Saturday, 29 September 2012


It seems to be de rigueur to praise Later and Jools Holland, if only for their ability to stay alive for 20 years. Ready Steady Go! (don't forget the exclamation mark) lasted only three years, The Tube five years. TOTP lasted 42 years, but that lacked a consistent house style or (by definition) a particular editorial bias, so it doesn't really count. Later is Holland, in the sense that the programme wouldn't work now with another presenter, much as The Old Grey Whistle Test was never the same without whispering Bob Harris, despite featuring better music after he left.

Holland is an accomplished musician but a bloody awful presenter, a talent he has cultivated over the years. The Tube gig was largely down to his chalk 'n cheese contrast to Paula Yates. He was meant to provide the working class grit to her middle class wild-child stylings. In reality, Holland is the genuine article, being far more difficult to pin down than the self-indulgent Yates. The guy's name is Julian and he plays the piano, which was borderline homosexual for South East London in the 70s, but he has the obsessiveness and magpie interest of the working class autodidact. So, just for fun, I have decided to inflict my views on Friday night's edition upon you ...

First up (indicating their current industry status and thus annual net worth) were Muse. Impressionable boys of 14 seem to be particularly taken with them, which for me is cast-iron evidence that they are Rush des nos jours. It's hard to describe to modern kids what the Canadian prog rockers were like, without being accused of Spinal Tap satire, but reference to Muse is helpful. Utterly unmemorable music that appears complex and banal by turns, and goes on too long. Like the Randian super-heroes of Rush, Muse are a three-piece of multi-instrumentalists, which means the necessary other musicians (you don't really think he's playing two guitar lines at once?) are kept in the shadows. Humourless, pompous, nonsense.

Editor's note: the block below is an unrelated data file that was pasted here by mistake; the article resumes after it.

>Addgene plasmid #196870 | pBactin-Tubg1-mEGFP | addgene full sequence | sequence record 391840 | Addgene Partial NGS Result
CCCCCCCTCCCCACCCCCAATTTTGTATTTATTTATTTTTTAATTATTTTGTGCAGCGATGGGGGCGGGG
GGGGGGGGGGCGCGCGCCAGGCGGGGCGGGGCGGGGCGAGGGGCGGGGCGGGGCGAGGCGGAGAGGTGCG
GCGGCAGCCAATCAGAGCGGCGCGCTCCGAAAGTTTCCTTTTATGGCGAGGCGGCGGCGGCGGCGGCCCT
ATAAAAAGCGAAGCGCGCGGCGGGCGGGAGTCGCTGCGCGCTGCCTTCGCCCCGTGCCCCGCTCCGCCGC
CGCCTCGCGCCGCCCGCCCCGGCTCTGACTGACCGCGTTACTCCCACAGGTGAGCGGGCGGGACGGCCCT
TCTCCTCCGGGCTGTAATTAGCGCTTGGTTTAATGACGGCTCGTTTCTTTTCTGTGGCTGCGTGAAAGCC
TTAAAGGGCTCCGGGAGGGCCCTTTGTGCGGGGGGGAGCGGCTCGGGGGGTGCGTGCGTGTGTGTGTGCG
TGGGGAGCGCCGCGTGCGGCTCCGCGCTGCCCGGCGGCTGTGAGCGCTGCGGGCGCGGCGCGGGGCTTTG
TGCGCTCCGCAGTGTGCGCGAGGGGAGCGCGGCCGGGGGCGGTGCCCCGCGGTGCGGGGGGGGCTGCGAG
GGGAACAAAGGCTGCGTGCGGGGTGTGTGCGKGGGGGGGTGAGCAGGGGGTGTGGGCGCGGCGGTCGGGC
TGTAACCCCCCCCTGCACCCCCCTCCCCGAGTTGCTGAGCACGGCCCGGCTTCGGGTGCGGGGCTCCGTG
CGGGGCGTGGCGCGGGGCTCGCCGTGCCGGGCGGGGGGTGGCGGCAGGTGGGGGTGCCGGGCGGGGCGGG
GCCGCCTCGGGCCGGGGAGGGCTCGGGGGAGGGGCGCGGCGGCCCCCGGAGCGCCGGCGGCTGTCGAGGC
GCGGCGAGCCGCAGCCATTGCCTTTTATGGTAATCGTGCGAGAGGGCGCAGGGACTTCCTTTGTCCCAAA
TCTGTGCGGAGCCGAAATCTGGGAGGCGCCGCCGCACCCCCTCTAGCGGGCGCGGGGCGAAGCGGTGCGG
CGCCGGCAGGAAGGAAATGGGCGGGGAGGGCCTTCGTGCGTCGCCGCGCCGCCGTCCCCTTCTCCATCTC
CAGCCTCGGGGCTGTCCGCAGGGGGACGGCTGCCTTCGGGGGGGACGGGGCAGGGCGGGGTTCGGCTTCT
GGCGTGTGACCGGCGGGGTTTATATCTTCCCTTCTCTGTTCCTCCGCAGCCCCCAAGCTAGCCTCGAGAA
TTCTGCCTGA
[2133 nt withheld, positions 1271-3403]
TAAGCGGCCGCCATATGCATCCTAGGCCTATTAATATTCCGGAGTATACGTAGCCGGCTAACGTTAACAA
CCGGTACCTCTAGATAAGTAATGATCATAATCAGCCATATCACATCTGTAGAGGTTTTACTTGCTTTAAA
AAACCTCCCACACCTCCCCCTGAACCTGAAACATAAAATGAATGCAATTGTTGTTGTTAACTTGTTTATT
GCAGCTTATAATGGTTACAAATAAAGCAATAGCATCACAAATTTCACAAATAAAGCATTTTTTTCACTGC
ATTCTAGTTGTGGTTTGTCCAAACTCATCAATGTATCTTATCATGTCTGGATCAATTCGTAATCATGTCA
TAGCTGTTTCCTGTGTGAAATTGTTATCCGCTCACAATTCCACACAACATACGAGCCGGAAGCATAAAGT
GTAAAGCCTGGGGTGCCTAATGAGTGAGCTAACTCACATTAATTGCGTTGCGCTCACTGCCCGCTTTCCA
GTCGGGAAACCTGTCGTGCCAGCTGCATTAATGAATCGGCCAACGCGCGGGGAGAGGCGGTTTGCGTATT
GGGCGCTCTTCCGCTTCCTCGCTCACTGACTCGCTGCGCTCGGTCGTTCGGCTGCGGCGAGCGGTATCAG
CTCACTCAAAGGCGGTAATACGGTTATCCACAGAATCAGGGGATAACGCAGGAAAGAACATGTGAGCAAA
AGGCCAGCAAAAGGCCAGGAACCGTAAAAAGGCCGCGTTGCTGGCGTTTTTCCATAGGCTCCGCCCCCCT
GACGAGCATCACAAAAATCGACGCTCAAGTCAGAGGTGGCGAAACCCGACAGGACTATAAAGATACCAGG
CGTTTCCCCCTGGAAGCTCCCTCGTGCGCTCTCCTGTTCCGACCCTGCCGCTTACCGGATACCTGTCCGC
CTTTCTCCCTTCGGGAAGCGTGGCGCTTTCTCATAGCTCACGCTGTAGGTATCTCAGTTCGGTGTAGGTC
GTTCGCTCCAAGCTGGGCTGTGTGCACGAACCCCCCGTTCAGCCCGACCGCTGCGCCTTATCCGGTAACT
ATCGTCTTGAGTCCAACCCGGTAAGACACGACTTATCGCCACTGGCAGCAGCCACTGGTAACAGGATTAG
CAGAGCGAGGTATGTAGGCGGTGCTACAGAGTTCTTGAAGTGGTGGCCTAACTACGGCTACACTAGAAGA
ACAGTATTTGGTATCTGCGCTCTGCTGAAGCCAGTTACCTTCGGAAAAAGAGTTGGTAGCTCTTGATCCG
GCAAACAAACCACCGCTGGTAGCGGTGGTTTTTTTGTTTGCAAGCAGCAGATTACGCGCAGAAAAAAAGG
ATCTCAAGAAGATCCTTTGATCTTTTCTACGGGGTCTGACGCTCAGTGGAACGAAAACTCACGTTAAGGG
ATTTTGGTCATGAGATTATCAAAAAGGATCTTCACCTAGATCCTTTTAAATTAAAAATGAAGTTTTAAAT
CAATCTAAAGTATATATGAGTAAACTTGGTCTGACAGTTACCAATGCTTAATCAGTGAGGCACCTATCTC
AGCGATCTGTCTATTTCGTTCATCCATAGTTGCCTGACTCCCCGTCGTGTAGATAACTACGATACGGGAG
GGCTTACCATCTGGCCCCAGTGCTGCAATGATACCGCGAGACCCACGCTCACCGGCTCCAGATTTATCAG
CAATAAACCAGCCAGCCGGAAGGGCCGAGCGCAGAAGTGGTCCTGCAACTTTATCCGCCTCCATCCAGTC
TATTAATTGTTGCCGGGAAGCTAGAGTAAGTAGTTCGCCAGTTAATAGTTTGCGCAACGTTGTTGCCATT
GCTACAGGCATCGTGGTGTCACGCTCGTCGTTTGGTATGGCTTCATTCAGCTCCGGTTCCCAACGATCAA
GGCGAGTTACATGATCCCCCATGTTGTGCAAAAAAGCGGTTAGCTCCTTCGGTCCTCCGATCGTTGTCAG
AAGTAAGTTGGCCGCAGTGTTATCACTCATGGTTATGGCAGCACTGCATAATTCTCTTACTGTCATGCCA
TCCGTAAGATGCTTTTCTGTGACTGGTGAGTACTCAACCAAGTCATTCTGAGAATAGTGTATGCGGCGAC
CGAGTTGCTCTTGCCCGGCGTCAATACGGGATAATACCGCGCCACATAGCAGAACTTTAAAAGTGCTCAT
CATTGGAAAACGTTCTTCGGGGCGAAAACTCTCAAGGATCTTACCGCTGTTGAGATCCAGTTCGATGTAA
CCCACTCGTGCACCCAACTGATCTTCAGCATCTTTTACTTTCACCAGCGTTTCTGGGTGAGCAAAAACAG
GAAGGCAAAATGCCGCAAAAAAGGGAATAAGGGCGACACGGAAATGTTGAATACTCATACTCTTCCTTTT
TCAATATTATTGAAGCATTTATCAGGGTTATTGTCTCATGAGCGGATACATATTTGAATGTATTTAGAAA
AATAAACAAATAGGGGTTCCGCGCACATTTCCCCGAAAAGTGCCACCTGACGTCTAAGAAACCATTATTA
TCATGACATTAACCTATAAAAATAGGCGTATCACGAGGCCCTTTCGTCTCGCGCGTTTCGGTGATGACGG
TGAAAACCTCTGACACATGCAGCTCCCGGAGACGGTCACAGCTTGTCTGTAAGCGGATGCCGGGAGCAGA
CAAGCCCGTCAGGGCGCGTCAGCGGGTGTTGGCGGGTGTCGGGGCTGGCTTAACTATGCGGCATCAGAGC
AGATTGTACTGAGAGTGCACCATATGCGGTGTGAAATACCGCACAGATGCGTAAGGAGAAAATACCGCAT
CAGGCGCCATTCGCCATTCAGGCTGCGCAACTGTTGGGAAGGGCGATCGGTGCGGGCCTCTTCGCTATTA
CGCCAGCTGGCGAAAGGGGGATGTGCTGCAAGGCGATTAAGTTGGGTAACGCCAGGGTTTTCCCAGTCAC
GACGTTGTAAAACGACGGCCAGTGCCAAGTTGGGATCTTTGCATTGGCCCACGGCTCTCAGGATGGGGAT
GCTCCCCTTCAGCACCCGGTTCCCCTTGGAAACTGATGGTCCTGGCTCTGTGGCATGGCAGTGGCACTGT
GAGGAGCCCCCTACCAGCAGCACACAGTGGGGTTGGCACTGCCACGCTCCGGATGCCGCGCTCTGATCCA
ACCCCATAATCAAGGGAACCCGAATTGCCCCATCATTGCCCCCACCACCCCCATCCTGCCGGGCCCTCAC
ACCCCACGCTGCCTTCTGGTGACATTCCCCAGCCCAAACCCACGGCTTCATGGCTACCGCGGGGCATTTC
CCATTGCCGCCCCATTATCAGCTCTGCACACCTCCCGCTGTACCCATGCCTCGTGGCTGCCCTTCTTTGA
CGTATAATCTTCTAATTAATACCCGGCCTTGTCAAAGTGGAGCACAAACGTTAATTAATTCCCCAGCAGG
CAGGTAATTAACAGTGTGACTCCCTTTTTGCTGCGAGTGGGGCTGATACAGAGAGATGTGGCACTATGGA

Everyone's favourite musical soap opera, the Beach Boys, were up next. Since recording, Mike Love has apparently disbanded them again, perhaps because he felt the revival of Dallas was becoming a distraction. Their appearance was reminiscent of the film Cocoon: old men with the magic, revived from senility by a strange power (pick any one from money, brand or legacy), reinforced by support staff, hangers-on and sons, who appear both as a backing group and as a proprietorial bunch of heavies. It was a genuinely weird scene, but the music was weak and quavery. You can get away with growling the blues at 70, but sophomore harmonies just don't work at that age.

Pick of the night was Public Image Limited. They started with a wonderful song about London, which had the vibrancy of William Blake. Lydon's declamatory style was in pointed contrast to his "fellow Californians", the Beach Boys. Many in the UK saw his emigration to the States as sell-out, a la Billy Idol, but in truth Lydon simply followed his nose to where the most interesting music was happening, as can be heard in the influence of Pere Ubu on PiL. As someone heavily influenced by Krautrock and Reggae, he was always going to sidestep English post-punk provincialism. His howl of personal resistance remains startling, and will outlast the obvious mannerisms of Liam Gallagher or Damon Albarn.

Next up were The XX, graduates of Elliott comprehensive, the South West London music band incubator (just up the road from me and subsequently assimilated by the academy Borg). Unfortunately, they've enjoyed success too early, which has meant their music moving swiftly from slightly better than average dream pop to backing for BBC links and adverts implying understated luxury. They are possibly the dullest band alive, plowing a relentless furrow of monochromaticism. That word is more interesting that what it represents.

And a brief word for Natalie Duncan: sorry. Nice, accomplished, undistinguished.

The abiding success of Later has nothing to do with the mutual love-in of the musos, which has disfigured the media for the last week or so. What matters is the unpredictability. Some weeks are just shit from end to end, other weeks contain multiple gems. You watch in the hope of the latter. In that sense it is not much different to the Whistle Test, but with the addition of an audience that will applaud anything and a compere who is closer to Leonard Sachs than Whispering Bob.